Anger mounts over shooting of gorilla in Cincinnati Zoo

Visitors to Cincinnati Zoo have blamed the parents of a boy who fell into the gorilla enclosure for forcing staff to shoot and kill the rare 400-lb animals.

As zoo officials explained that they had no alternative but to take the reluctant decision to kill the animal, a wave of outrage and anger began to focus on the as yet unidentified parents of the four-year-old, who was captured on video in the ape's enclosure.

Director Thane Maynard supported the zoo's dangerous animal response team for their decision to put down the gorilla, a 17-year-old western lowland gorilla called Harambe.

 

 

"They made a tough choice and they made the right choice because they saved that little boy's life," he said.

Tranquilizers may not have taken effect in time to save the boy while the dart might have agitated the animal, worsening the situation, said Mr Maynard.

Visitors to the Cincinnati Zoo and Botanial Gardens, where the Gorilla World enclosure remained closed, said on Sunday that the incident had taught all parents a lesson. 

Tricia Glenn, a parent of four, told NBC: "Listen to your parents. When they tell you don't climb and go, you have to pay attention because bad things can happen no fault of the animal."

Pointing at her own son, she added: "We have one who likes to climb everything. He climbs on everything so we have to be really careful about that."

Father of three Joseph Watts said he had reminded his children of the consequences of their actions affecting others.

"Sometimes it's not you getting into trouble, but someone else getting hurt because you not doing what you've been asked to," he said.

Some even suggested the boy's parents should be held criminally responsible for the incident. An online petition seeking "justice for Harambe" through criminal charges earned more than 8,000 signatures in less than 24 hours.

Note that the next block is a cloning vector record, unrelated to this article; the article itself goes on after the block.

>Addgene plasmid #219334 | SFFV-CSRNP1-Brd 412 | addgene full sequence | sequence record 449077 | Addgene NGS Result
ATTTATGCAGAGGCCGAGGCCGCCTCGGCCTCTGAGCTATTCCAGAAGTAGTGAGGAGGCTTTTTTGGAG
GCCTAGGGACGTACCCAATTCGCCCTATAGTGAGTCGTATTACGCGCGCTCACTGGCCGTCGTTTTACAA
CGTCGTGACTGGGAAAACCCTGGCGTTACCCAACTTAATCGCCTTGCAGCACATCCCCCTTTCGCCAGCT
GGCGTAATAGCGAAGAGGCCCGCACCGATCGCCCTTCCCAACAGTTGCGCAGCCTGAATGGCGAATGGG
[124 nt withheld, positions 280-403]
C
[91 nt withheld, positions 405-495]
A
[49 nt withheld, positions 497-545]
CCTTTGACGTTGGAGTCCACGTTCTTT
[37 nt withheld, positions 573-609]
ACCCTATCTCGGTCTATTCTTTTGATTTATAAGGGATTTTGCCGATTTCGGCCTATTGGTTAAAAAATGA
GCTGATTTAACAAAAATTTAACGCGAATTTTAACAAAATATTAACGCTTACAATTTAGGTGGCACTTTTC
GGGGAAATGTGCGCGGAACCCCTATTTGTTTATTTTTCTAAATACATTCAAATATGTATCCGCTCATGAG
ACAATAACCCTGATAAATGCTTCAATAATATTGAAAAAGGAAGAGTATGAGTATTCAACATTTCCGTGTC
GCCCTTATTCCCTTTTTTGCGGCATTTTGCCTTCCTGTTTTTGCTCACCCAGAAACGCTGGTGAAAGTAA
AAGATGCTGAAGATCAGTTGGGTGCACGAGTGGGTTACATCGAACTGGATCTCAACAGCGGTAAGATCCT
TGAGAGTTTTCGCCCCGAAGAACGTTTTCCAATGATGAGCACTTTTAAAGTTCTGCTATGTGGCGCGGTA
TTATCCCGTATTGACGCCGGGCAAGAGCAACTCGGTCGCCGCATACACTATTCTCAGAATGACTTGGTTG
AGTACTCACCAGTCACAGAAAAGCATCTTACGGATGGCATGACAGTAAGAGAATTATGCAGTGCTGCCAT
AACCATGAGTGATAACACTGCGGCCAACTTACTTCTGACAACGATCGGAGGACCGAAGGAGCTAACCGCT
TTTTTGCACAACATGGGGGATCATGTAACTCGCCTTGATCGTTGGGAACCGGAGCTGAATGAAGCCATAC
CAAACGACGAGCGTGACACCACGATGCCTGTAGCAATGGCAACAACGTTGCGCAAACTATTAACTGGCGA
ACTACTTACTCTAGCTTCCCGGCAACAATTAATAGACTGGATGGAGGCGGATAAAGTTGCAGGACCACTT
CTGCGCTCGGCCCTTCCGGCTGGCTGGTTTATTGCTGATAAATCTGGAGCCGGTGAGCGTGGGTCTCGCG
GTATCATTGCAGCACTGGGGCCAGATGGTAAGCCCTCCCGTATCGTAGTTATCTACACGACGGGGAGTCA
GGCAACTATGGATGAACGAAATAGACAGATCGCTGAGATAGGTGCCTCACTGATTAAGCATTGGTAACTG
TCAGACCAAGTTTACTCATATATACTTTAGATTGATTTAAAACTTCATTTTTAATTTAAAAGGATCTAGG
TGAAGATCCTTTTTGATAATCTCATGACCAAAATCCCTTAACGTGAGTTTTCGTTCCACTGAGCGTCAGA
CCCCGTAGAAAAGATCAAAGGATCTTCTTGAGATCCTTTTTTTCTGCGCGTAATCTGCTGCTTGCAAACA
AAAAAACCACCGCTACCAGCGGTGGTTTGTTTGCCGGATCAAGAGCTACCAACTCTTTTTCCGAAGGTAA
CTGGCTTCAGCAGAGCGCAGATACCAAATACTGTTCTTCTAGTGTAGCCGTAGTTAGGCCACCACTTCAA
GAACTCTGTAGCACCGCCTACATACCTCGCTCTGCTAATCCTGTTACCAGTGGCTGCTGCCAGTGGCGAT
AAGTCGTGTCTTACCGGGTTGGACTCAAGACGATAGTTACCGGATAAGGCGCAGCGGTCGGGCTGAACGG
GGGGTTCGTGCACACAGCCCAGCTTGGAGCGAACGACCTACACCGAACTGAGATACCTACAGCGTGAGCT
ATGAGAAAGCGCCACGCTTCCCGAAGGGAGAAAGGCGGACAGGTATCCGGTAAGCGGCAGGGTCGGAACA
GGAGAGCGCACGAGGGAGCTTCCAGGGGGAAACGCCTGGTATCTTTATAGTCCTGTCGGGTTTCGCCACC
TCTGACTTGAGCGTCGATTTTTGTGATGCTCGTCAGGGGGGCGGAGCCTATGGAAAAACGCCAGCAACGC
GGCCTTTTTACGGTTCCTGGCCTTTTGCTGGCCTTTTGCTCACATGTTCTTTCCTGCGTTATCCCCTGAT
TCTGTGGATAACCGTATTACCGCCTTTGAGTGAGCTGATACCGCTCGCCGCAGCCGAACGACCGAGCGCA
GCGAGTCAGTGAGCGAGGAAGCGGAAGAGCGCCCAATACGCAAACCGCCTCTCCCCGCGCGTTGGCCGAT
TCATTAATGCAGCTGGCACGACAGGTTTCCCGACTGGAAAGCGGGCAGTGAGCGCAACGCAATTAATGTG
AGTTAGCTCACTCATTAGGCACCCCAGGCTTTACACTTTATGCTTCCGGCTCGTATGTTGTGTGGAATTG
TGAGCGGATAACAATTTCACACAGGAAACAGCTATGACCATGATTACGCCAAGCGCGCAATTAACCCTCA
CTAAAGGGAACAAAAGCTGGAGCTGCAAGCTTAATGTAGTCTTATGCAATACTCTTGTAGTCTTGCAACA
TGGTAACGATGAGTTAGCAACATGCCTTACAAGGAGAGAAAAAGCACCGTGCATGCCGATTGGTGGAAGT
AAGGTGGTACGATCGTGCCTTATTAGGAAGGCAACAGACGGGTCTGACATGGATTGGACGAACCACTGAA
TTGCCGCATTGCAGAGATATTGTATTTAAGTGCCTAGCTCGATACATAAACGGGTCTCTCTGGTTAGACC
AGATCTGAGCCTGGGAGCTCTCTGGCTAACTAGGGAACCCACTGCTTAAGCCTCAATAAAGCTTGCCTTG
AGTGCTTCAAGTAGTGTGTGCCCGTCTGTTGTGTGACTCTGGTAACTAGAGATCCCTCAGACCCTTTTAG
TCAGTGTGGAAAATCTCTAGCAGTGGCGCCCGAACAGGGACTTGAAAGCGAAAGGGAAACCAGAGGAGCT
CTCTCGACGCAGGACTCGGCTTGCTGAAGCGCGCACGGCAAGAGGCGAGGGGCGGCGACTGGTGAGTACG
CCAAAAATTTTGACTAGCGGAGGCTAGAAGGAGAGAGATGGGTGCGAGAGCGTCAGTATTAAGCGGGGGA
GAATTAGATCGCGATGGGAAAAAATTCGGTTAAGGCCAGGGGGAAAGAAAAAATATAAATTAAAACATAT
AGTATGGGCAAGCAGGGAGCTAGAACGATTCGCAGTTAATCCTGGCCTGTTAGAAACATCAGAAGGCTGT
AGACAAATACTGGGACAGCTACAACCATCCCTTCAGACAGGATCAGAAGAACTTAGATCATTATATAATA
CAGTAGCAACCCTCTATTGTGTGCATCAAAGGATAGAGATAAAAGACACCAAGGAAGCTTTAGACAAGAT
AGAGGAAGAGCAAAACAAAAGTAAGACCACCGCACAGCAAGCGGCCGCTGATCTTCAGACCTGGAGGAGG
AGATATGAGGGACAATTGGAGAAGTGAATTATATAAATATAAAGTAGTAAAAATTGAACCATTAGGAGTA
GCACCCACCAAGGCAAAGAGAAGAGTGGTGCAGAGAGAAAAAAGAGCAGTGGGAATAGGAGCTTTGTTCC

"In mourning? You all killed him for protecting a child whose parents couldn't contain their own children!!" said one commenter on the zoo's Facebook page.

In a statement, the People for the Ethical Treatment of Animals said the tragic episode was the latest proof that "captivity is never acceptable for gorillas or other primates".

The zoo said this was the first time Gorilla World has experienced a breach since the exhibit opened in 1978. The exhibit is inspected regularly by the Association of Zoos & Aquariums and the United States Department of Agriculture, and adheres to safety guidelines, according to the zoo.

The boy apparently slipped through a fence and fell some 15 feet to a shallow pool in Harambe's enclosure. Video shot by another zoo visitor showed Harambe dragging the boy like a doll through the water from one end of the habitat to another.

CNN said that zoo staff and the Cincinnati Fire Department were the first responders on the scene, the zoo said. According to a CFD incident report, the gorilla was violently dragging and throwing the child, leading the zoo's emergency responders to decide to put the gorilla down "to save the child".

The response team includes full-time keepers, veterinarians, maintenance workers, zoo leadership and security staff. All members are trained and certified annually by the Hamilton County Sheriff's Office.